The Patriot Poets: American Odes, Progress Poems, and the State of the Union. Montreal: McGill-Queen’ s University Press, 2018.
This book is wholly my own, the result of a curiosity spurred in or around the year 2000, and worked out in a subsequent graduate course. The identification of the historical progress poem is maybe its most significant contribution, identifying one of the formative elements of a problematic series of American quasi-epic long poems stretching from Joel Barlow through Whitman and Crane and beyond. I hope my wonky survey of literary history will also contribute to the diversification of American poetry and teaching beyond “lyricization,” as well as call attention to many important and neglected individual poems.
An Encyclopedia of Ezra Pound. Edited by Demetres Tryphonopoulos and Stephen Adams. Westport, CT: Greenwood Press, 2005. Japanese translation, 2010.
The lead on this book was taken by Demetres, who made use of his valuable networking to engage major scholars in the field. I participated mainly in editing text, fact checking (to the best of my ability), working with a number of contributors, and writing entries myself where I felt capable. The lion’s share of the book belongs to Demetres, but I am proud to have my name on it.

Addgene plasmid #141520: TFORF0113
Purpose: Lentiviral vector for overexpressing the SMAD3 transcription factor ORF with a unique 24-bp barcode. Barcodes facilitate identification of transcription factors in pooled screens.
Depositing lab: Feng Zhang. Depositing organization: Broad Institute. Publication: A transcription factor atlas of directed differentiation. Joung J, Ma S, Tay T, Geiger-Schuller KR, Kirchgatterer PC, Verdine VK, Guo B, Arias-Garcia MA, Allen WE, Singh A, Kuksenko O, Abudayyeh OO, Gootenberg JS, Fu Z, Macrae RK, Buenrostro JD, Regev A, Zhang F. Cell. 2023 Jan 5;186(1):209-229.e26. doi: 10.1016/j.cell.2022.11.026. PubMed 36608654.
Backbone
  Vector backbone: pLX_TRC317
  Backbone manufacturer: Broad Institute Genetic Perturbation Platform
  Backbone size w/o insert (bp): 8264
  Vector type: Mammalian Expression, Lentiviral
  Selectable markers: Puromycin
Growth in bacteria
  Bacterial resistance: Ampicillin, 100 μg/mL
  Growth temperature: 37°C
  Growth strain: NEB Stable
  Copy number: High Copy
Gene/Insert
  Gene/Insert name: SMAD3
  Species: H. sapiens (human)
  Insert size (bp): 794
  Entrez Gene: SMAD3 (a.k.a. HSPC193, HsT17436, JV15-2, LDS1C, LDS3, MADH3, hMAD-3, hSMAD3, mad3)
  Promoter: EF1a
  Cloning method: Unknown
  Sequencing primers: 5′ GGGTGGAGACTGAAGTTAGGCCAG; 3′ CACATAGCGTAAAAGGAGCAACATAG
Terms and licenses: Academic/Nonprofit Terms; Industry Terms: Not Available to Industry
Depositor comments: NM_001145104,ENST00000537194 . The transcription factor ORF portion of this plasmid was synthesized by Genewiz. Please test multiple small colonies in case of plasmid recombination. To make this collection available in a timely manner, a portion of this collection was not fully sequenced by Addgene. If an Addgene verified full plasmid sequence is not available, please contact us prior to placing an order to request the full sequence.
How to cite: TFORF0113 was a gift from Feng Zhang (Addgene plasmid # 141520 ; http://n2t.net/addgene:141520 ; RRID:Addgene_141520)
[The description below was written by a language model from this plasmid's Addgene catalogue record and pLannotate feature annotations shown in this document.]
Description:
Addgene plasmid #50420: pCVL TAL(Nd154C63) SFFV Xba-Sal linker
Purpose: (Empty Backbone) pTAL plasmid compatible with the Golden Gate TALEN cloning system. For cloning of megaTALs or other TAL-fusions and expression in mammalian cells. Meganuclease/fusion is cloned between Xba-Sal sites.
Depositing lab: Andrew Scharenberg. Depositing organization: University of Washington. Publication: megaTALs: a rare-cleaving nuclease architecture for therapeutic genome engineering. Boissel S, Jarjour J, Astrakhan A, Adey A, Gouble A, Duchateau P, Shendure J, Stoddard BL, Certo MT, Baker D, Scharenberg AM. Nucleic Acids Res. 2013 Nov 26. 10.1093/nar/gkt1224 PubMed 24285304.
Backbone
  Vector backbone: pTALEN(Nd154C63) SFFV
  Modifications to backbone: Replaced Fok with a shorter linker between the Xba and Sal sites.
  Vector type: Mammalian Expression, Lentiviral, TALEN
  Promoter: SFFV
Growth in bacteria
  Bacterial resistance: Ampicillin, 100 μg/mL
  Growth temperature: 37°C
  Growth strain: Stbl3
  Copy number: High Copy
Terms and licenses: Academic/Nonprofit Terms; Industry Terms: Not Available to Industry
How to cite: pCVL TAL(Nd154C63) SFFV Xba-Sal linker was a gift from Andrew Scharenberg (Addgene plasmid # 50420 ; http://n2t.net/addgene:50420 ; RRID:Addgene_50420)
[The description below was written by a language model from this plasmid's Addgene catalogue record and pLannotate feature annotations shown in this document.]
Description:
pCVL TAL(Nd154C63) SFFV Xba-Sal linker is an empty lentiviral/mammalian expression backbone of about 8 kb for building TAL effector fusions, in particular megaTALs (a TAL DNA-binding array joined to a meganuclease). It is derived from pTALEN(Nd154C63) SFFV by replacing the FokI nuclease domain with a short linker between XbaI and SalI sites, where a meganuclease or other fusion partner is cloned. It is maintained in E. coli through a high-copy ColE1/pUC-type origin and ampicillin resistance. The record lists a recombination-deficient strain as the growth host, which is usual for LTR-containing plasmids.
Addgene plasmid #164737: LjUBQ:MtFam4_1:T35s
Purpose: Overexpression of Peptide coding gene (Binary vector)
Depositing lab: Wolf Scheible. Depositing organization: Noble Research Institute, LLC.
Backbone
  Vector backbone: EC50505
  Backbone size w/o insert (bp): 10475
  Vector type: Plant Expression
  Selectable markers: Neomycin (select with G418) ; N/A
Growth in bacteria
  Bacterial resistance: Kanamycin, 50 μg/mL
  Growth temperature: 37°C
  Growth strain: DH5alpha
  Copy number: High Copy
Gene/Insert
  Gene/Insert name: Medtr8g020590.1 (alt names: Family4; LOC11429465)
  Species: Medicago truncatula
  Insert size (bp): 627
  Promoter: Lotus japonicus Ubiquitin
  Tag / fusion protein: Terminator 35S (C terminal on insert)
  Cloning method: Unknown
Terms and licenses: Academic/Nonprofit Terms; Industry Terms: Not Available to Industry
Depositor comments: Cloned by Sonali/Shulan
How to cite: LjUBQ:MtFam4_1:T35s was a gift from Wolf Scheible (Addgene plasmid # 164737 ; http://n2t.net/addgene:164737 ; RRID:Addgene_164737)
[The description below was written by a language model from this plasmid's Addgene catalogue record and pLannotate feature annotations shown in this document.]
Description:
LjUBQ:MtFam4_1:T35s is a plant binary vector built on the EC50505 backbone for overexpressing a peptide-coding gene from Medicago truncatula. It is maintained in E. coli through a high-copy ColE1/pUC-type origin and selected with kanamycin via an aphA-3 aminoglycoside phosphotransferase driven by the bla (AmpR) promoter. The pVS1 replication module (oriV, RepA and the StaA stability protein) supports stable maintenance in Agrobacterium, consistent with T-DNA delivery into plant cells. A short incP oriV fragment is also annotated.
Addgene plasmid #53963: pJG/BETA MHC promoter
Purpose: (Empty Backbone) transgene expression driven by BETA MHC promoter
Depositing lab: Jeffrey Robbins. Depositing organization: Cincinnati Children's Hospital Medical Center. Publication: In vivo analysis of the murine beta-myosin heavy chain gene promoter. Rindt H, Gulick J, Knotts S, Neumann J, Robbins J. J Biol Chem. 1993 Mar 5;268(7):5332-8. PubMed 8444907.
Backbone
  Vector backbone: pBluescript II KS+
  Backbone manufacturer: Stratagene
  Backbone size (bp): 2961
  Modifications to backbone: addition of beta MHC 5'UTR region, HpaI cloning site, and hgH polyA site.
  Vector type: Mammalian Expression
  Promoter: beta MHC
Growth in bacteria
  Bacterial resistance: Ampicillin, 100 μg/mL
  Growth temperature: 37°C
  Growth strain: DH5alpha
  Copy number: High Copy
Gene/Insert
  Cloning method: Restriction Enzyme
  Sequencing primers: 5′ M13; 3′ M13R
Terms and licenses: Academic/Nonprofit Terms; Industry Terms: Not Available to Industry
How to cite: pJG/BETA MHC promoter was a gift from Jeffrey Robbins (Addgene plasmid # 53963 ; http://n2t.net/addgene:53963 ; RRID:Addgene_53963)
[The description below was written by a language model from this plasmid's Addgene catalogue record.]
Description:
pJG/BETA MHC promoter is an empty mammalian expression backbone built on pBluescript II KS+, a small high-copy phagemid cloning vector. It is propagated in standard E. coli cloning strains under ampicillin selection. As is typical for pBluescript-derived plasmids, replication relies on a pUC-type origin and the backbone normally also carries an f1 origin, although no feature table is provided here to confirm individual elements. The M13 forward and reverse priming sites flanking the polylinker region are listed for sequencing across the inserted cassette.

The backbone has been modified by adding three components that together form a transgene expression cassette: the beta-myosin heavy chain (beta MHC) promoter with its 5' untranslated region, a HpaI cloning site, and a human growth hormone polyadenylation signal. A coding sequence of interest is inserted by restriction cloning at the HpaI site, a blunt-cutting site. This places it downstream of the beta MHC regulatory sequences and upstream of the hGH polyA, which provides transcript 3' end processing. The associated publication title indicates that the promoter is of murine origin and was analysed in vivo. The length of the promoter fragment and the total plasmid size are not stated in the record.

Poetic Designs: An Introduction to Meters, Verse Forms, and Figures of Speech. Peterborough, ON: Broadview Press, 1997.
This book sums up a lifetime study of prosodic theory and practice. My aim is to preserve as much as possible the understanding and sensitivity to metrics and prosody developed among readers and writers of poetry before the advent of free verse, and to sketch an approach, or rather three complementary approaches to the prosody of free verse itself. The chapter on free verse is the most original component of the book. I began writing it in frustration with the widely disseminated book by Paul Fussell, Poetic Meter and Poetic Form (1965), which strikes me hostile to free verse, superficial, often dogmatic, and sometimes erroneous. My book is a teaching and reference text, mainly written up from lecture notes.
R. Murray Schafer. Canadian Composers Series. 240pp, illus. Toronto: University of Toronto Press, 1983.
My first book was written at the request of Murray himself, after I had read over the final draft of his edition of Ezra Pound and Music, which incidentally was the title of my University of Toronto doctoral dissertation. Murray had generously given me access to a huge quantity of otherwise inaccessible Pound material, which made my dissertation possible. A few years later, he proposed the book to me, wanting an author grounded in both the musicological and extra-musical elements of his work. Having taken on the task, I was given a free hand to say what I liked, guided by an occasional cassette tape in the mail making corrections and often hilarious remarks about my drafts. Alas, the book covers only the first part of Murray’s career, barely touching his masterwork Patria. The most comprehensive scholarly treatment of Patria can be found in Kirk MacKenzie’s University of Cincinnati dissertation A Twentieth-Century Musical/Theatrical Cycle: R. Murray Schafer's Patria (1966).